So you have a dog that hasn’t read the canine code – must love all people and other dogs.  Fearful and reactive dogs may look like Cujo but are often much more Cowardly Lion. It can be embarrassing having a dog that barks or lunges at other people or dogs but it can be equally awkward if your dog is a shrinking violet who hides behind your leg or distances herself from your friends. What to do?

Fearful and reactive dogs may be more Cowardly Lion than a real Cujo.

First off, just like people, some dogs have preferences about interacting with others. While some love everyone and everything, many don’t. And that is absolutely ok. While some people and dogs may like busy environments and the option of interacting with lots of friends, there are people and dogs who prefer calmer environments and the company of just a select few. And yes, there are even canine introverts who are totally happy living a single-dog existence. There are also plenty of dogs that really couldn’t care less about other dogs – their person is the most important thing in the world to them. What the human half of the relationship needs to determine is “What does my dog need for a fulfilled life?” And the answer to that is largely for the dog to decide – not the person.

For the dogs who prefer the company of a select few people or other pups, a smaller world for them is absolutely fine. We do want them to be comfortable in environments that are likely to be a part of their life but don’t try to force a square dog into a round hole. Just because we may want something for the dog, it doesn’t mean it’s in their best interest. While it might be a nice idea to take your dog paddle boarding or canoeing with you, if the dog is terrified of the water this may be a hobby that you’re not going to do together.  If your dog is noise sensitive, don’t take it to a fireworks party. We want to spend as much time as we can with our dogs but this shouldn’t be at the expense of the dog’s clear preferences.

Lunging dog

Lunging dogs are often reacting out of fear.

Personality is one thing but there are also dogs that for one reason or another may have developed fears or phobias. There can be different reasons why dogs bark and lunge on leash but fear is a frequent explanation. Many dogs have had the unfortunate experience of unleashed dogs charging up to them. Others have received shocks or harsh corrections when they’ve barked at another dog. Whatever the reason, the dog has a learning history that led to its current state of emotion. We can take steps to change the dog’s behavior but this isn’t a case of flicking a switch. For anyone who has ever tried to diet and lose weight, or who has tried to learn a new hobby or speak a foreign language, change takes time. So it is with our dogs. The process consists of a series of incremental steps – only proceeding to the next step as the dog relaxes at each stage. Repeatedly putting your dog in a situation that it finds highly stressful is not the answer. It is likely to lead to further behavioral struggles.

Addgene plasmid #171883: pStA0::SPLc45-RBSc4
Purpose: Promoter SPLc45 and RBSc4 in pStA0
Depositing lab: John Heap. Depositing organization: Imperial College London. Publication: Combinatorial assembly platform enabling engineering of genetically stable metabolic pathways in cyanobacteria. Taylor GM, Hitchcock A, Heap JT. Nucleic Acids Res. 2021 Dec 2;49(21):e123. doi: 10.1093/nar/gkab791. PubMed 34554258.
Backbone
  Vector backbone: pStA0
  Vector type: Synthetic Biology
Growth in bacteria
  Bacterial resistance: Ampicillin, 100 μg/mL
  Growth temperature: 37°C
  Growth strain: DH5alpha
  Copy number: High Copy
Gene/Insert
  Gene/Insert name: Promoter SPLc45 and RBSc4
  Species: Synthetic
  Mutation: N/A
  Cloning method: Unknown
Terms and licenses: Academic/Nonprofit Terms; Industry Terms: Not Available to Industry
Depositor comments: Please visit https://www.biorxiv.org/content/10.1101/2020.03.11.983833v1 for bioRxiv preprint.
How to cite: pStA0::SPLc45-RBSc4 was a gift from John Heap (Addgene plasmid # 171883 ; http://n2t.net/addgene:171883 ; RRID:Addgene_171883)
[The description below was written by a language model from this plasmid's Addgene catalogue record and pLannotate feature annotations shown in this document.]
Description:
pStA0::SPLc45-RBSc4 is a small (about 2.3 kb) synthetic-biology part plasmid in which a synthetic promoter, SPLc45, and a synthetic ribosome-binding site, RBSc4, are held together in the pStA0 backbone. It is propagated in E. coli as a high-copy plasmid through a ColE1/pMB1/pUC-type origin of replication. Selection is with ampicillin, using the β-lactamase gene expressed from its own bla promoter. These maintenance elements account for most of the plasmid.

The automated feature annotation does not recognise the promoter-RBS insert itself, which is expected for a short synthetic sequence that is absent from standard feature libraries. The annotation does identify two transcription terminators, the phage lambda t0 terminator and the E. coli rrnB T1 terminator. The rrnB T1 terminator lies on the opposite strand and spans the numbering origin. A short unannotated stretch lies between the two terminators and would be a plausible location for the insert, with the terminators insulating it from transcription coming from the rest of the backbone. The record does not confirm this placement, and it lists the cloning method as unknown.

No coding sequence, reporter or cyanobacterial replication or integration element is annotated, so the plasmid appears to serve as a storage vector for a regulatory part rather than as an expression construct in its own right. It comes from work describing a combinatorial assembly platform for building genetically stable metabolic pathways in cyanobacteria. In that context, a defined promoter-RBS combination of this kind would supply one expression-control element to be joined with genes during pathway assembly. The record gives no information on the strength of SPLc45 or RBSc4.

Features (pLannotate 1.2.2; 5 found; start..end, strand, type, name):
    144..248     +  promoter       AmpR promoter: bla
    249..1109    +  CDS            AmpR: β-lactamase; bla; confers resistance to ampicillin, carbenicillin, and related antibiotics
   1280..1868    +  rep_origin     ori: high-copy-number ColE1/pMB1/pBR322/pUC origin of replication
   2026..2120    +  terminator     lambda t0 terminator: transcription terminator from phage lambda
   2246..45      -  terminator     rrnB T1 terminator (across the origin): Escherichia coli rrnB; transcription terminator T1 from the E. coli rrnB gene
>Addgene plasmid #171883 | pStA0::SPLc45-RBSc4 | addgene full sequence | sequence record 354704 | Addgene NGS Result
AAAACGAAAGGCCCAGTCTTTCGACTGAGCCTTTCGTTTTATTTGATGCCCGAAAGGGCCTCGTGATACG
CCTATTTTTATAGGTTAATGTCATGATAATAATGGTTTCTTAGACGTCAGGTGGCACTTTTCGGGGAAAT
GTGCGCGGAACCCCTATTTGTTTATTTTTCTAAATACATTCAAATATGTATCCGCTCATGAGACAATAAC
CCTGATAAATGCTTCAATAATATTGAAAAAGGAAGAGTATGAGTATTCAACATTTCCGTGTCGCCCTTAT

Scared dog

Overwhelmed dogs will often “shut-down”. It’s like they’re trying to disappear.

There are many dogs who rather than overreact, have instead learned that shutting down when confronted with something they perceive as scary is the safest option. If they’ve previously been in situations that they found overwhelming, and if fight or flight responses didn’t work, they may have decided their only option is to try and block the situation out of their mind.  It’s upsetting to see a dog trying to shrink inside himself – hiding, cowering, refusing food, and generally being unresponsive to the world around it. 

Overly fearful and anxious dogs can have a really hard time adapting to new environments. While mild stress can be a good thing – think about pre-race nerves or wedding day jitters, chronic or prolonged stress is not helpful for learning better coping strategies or for changing an opinion that something is scary. When a person or dog is more relaxed they can process new information and form new associations. 

If you’re hoping to change your dog’s unwanted social awkwardness, the first thing to do is set the dog up for success by providing the best learning environment possible. Maybe that means giving the dog a little more space, not forcing it to interact with people, or reinforcing calm behavior in different contexts. But you have to listen to the dog. If the dog is not coping, we are not helping.

Changing unwanted behaviors in our dogs is possible but it is a process, not a pill. As much as we may want things to move faster or to see immediate improvements, effective change takes time. It starts with ensuring the environment is one in which the dog is capable of learning. 

Do you have a dog that is struggling in a particular environment? Reach out to us so we can discuss how we may help. A private consultation can provide you with great training strategies while a group class like “Please and Cues” gives you an opportunity to put those skills into action.